Jharkhand lynching: Muslim women threaten to take up arms against cow vigilantes
The women say they are disillusioned with the police and believe the government is in cahoots with cow vigilantes.
The mob lynching of a Muslim trader in Jharkhand’s Ramgarh two days ago has sent ripples of anger through the local population with women of the community saying they would pick up arms against self-styled cow protectors.
The women say they are disillusioned with the police and believe the government is in cahoots with cow vigilantes. A mob of 100 people on Thursday thrashed trader Alimuddin, also known as Asgar Ali, and set his car on fire on the suspicion that he was transporting beef – the latest in a string of similar incidents of cow-related violence.
“Mob justice would be meted with mob-justice,” said Mariam Khatun, the wife of the dead trader, as scores of people flooded her modest home to console her. Around her, 70-odd women, many of them associated with local organisations, nodded in agreement.
The village has erupted in anger and grief as many say Muslim men are becoming soft targets in the name of beef trade. Earlier in June, a 200-strong mob thrashed a 55-year-old Muslim dairy owner and set his house ablaze after a cow carcass was found near his home in Giridih.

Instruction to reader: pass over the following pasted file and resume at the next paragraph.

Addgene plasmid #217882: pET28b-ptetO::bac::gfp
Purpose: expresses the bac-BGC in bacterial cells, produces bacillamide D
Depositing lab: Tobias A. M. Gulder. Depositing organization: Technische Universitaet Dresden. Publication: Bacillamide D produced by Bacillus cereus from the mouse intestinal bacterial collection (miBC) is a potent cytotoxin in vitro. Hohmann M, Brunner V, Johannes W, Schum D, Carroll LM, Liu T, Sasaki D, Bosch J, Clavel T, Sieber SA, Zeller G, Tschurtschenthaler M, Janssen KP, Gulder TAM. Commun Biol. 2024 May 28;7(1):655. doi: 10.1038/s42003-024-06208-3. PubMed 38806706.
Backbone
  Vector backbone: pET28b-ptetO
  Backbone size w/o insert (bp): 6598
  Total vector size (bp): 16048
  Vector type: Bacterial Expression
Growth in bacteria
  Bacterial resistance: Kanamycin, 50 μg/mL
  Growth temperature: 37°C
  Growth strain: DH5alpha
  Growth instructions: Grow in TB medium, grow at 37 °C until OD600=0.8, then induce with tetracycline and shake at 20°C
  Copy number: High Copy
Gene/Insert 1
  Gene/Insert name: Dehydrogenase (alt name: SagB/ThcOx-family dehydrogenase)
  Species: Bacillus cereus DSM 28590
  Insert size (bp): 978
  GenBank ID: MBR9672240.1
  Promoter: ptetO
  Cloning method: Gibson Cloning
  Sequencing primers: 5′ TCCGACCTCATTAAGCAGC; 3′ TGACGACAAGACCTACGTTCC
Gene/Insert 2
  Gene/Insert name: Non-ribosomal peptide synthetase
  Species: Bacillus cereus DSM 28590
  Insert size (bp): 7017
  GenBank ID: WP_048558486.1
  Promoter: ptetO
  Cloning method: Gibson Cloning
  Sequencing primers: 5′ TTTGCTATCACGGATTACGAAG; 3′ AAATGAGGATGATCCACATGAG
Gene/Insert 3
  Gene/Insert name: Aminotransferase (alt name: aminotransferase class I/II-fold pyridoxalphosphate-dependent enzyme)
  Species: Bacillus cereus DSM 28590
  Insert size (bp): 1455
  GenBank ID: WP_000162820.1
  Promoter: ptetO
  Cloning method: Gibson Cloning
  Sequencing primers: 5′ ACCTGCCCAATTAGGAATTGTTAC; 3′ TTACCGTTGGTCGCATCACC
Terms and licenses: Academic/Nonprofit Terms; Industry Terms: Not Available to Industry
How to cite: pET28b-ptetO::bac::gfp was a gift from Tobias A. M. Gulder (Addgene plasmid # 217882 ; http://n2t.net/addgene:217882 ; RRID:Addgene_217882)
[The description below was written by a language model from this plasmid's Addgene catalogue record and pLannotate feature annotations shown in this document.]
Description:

“We are scared of rising incidents of lynching targeting only Muslim men in the state. These are not accidents but a deliberate act of few groups supported by the administration,” said Mamina Khatun. She said that women were living in fear every day, worried that the male members of the family might not return home.
“If government can’t act, we will pick up arms against them to save our men,” she said.
There is also anger against the administration that is seen as complicit in the violence.
“Why do people of a particular community have so much interest in our eating habit, when we do not peep into their kitchen? Asked Abida Khatun, another resident of the village.
But others advise calm and don’t want communal tensions flaring in the Muslim-majority village of 350 households. Whenever younger men appeared restless, the elders were seen convincing them out to understand the situation. “We are peace-loving people. A mere incident cannot instigate us to take law in hands,” said Bhola Khan, who played a role of mediator between the villagers and the administration.
Sahjad Ahmad, a student of Jamia Millia Islamia, of a neighbouring village said, “Our anger is that police did not take action against the culprit even after passing more than 30 hours. The villagers have simple demand to nab the culprits and punish them.”